Clouds of doom and gloom seem to have settled over the UK’s retail landscape, where even the high street has seen better days. Inflation is up, consumer spending is down, and retailers are struggling to find a way to keep their businesses afloat without putting too much of a strain on their customers. The British Retail Consortium reported in July that UK retail sales have fallen 0.9% on a like-for-like basis, compared to a 1.2% increase posted in July 2007. The BRC has also found that consumer confidence is reaching record lows, as shoppers become more price-conscious to meet household budget demands.
It should be no surprise that retail suppliers are also being affected, and none so much, perhaps, in the licensing business than local toy companies. Nick Austin, CEO of Vivid Imaginations, says his company has had to bear the brunt of three cost increases from Chinese suppliers since last December. This price bump – coupled with the skyrocketing cost of oil (and subsequently oil-based plastics) and increased shipping and energy expenses – left Vivid with no choice but to raise SRPs upwards of 30% in the middle of this year.
It’s a harsh reality that the UK licensing market, along with the rest of the world, has had to face. At this point, however, it’s too soon to tell what mid-year price hikes will mean for sales. According to industry researcher The NPD Group, licensed toy sales in the UK for the first six months of 2008 were up 11% year-over-year, thanks to a spike in boys toy categories and plush.
Austin notes that performance so far reinforces the notion that the toy business, to a certain extent, is recession-proof because parents tend to keep buying their kids toys whether money is tight or not. Right now, he’s more worried that the enormous growth of the video game category last year, which NPD says grew by 40% from 2006 to 2007, will take a chunk out of the toy market this coming holiday season.
UK mass retail also remains a challenge. It’s currently clogged with aggressive in-store promos and value buys, and most of the big chains are offering consumers two items for the price of one on a regular basis. But for licensors and licensees, it’s difficult to opt out of these types of promotions. Not playing along with retailer plans means ‘you lose shelf space,’ says Austin. ‘Unfortunately, everybody has to go along with that trend, which squeezes both value and profit out of the industry.’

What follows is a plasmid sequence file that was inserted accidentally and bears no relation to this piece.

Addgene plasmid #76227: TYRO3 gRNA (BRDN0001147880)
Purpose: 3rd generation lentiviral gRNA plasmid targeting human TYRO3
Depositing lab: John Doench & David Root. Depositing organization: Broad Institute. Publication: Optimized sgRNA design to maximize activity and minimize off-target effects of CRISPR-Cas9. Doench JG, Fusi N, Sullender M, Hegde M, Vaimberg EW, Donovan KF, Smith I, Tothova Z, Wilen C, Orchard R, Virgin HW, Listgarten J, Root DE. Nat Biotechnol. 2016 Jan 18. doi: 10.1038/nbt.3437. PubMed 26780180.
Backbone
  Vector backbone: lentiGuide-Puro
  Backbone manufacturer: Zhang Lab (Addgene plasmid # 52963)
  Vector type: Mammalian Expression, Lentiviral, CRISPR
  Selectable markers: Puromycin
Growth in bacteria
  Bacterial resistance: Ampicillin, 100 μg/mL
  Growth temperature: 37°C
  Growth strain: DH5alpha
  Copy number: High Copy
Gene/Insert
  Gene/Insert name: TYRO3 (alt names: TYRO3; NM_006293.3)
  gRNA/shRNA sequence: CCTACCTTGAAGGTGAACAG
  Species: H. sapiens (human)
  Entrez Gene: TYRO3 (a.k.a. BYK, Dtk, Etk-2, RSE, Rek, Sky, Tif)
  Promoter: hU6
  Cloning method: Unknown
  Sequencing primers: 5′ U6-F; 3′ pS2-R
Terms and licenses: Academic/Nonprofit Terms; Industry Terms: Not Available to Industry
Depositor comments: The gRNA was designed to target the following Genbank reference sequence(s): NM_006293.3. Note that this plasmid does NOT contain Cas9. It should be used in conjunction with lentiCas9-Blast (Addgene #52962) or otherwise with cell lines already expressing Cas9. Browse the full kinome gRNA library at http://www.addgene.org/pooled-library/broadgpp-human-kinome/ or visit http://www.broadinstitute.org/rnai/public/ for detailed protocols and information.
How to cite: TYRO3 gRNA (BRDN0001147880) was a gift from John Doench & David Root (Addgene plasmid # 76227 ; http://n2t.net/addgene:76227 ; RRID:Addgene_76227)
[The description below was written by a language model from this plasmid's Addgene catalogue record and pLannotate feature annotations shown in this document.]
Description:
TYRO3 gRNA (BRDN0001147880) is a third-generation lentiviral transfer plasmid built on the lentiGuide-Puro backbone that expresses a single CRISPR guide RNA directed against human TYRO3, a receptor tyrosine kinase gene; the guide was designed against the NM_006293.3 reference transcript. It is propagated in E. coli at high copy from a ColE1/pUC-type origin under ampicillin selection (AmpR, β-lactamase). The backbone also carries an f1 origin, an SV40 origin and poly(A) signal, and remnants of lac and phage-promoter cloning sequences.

CPLG UK MD Vickie O’Malley contends, however, that licensing can provide a point of difference amidst pricing wars. She cites Woolworths, Mothercare, Marks & Spencers and Toys ‘R’ Us as being particularly aggressive when it comes to carrying licensed goods. They have established structures in place to support splashy programs. She says TRU, for example, will dedicate a 25-foot, floor-to-ceiling cross-merchandised product area to a license it thinks is the next hot thing, along with a 3-D point-of-sale display at the front of the store.
Additionally, Target Entertainment head of licensing Shelley Kerridge has noticed that while people are cutting back on their everyday spending, they don’t seem to be skimping on buying licensed products during gifting periods (Christmas, Easter and birthdays). In fact, Kerridge has actually seen royalty revenues for properties in the Target portfolio go up by as much as a third in recent months.
Another bright-ish light? The grocery channel, including global players such as Tesco and Asda, has become an increasingly license-friendly retail tier. Austin says that major grocery retailers have realized that further growth won’t likely come from their food business, and so they’re looking for ways to offer the convenience of a one-stop shop with affordable price-points for parents on the go. He admits that it’s a bit of a challenge to create a brand presence in grocery outlets because they don’t often provide desired merchandising options like three-foot-long displays, but one or two shelves can go quite a long way. ‘You can actually deliver phenomenal volume because they’ve got millions of people walking the aisle every week – which traditional toy retailers just don’t.’